Molybdenum for Plants

Molybdenum, for plants, plays some important roles within enzymes and nutrient cycles. However, it doesn’t work alone. Molybdenum’s most important roles are actually as a team player in forming enzymes. While these might seem like small things, they’re incredibly important for plants to regulate elements in their system.

Molybdenum naturally occurs much less than other elements plants need. Luckily, plants don’t need much of it, and different species all need different amounts of it. 

What Molybdenum Does for Plants

In general, molybdenum works with specific enzymes that ultimately carry out the redox reactions for elements like nitrogen. For example, when nitrogen enters the plant as nitrate, these enzymes that use molybdenum convert it to nitrite, and then to ammonia. Ultimately, the end product (ammonia) functions to synthesize amino acids, which are the building blocks of proteins.

Main roles of molybdenum:

These might seem like small roles, but remember that these enzymes are at the core of plants’ processes, and lives. In fact, some of the smallest things can make the biggest differences.

Molybdenum Deficiency and Excess

For a long time, molybdenum deficiency went largely unnoticed. Only recently has molybdenum deficiency become more of a discussion in the agricultural community. It’s not surprising, as molybdenum tends to be less abundant, and plants have deficiencies of it less than other elements. Add to that the wide variety of different molybdenum requirements from species to species, and finding a true molybdenum deficiency can be tricky.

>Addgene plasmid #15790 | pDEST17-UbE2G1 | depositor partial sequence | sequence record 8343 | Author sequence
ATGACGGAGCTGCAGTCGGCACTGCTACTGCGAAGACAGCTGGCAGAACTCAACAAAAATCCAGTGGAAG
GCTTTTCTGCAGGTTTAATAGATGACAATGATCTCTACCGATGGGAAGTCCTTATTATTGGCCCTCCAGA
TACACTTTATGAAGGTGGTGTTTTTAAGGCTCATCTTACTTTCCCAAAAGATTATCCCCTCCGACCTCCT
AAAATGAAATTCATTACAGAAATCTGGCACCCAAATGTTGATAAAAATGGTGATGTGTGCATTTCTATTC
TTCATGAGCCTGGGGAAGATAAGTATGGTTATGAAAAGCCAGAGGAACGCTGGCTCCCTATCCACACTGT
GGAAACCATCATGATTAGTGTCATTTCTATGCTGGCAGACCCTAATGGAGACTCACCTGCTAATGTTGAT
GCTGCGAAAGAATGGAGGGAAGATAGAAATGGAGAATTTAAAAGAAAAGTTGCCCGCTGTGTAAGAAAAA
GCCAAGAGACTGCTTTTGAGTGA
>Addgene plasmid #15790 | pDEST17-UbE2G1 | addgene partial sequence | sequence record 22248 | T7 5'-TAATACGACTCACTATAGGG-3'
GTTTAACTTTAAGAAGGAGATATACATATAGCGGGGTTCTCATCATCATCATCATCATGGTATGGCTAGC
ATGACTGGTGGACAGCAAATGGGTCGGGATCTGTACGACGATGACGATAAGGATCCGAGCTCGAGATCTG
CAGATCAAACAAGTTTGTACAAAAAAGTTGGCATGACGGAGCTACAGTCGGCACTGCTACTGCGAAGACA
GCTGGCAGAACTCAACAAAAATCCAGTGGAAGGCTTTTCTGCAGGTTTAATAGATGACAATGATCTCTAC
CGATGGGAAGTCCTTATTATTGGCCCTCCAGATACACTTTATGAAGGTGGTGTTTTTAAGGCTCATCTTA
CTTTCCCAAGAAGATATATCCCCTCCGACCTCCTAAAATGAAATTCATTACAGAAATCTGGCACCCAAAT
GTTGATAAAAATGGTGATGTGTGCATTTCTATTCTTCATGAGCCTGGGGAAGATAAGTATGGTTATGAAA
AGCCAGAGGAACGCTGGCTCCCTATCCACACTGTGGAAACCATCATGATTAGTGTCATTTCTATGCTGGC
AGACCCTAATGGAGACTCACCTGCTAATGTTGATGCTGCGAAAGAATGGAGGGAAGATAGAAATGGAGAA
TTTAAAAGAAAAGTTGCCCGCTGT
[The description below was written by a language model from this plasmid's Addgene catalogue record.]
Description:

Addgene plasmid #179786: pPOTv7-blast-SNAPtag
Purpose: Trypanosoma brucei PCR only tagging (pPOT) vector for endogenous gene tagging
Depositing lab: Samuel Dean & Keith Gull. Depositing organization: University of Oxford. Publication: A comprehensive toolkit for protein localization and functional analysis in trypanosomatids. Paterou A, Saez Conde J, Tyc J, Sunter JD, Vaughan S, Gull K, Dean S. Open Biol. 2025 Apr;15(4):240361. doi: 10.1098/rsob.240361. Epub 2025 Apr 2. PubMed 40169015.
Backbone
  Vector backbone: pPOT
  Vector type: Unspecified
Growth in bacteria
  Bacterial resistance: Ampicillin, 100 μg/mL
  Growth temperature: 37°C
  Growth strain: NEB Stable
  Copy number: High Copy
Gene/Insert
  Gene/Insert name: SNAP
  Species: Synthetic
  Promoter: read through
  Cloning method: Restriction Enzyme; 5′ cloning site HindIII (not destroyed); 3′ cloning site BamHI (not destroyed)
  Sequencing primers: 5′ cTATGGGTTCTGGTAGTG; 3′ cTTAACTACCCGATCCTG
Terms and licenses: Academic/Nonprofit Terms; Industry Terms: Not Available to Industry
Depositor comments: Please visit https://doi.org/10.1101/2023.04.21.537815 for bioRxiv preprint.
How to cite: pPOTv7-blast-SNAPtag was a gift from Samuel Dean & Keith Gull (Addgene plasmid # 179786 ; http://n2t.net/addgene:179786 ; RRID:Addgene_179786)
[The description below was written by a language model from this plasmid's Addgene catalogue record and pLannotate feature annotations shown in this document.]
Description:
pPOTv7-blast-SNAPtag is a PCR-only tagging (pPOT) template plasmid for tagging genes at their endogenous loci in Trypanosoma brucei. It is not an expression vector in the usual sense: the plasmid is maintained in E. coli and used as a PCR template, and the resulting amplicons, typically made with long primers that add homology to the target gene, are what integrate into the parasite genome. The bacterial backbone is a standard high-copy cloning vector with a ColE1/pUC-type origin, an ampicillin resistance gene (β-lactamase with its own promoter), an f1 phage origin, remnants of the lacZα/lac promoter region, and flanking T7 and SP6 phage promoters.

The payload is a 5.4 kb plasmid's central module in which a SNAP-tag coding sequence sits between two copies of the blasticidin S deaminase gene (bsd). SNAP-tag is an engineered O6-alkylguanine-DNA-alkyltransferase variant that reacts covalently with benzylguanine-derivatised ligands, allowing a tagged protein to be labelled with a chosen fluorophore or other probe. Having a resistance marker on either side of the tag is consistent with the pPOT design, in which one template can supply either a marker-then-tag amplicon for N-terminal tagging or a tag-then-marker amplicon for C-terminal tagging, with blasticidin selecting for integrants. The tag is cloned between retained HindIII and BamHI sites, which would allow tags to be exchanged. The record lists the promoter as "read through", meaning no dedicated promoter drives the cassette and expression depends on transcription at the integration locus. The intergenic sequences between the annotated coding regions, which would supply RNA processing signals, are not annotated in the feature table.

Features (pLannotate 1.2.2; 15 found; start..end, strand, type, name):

Signs of Molybdenum deficiency:

  • Scorched leaves
  • Chlorosis (yellowing on leaves)
  • Pale green leaves
  • Inability to flower
  • Leaf drop
  • Deformed leaves (in some plant species only)

As difficult as it might be to find molybdenum deficiency, it’s just as hard, if not more so, to come upon an excess of it.

Signs of Molybdenum deficiency:

  • Symptoms depend largely on plant species
  • Yellowing leaves
  • Purple color on leaves
  • Stems take a deep blue or violet color

How Plants Get Molybdenum

As you might assume, plants naturally get molybdenum from the soil. However, even particularly high levels of the element are rare, and still considered low by other elements’ standards. Alkaline soils often show higher levels, while more acidic soils typically have less molybdenum available to plants. 

In alkaline environments, molybdenum pairs more easily with oxygen to create an anion (MoO⁻₄). This combination makes it easier for plants to take in the element through their roots, which increases the availability of the nutrient. Because it needs this pairing to be usable, it decreases in acidic environments where other oxides increase.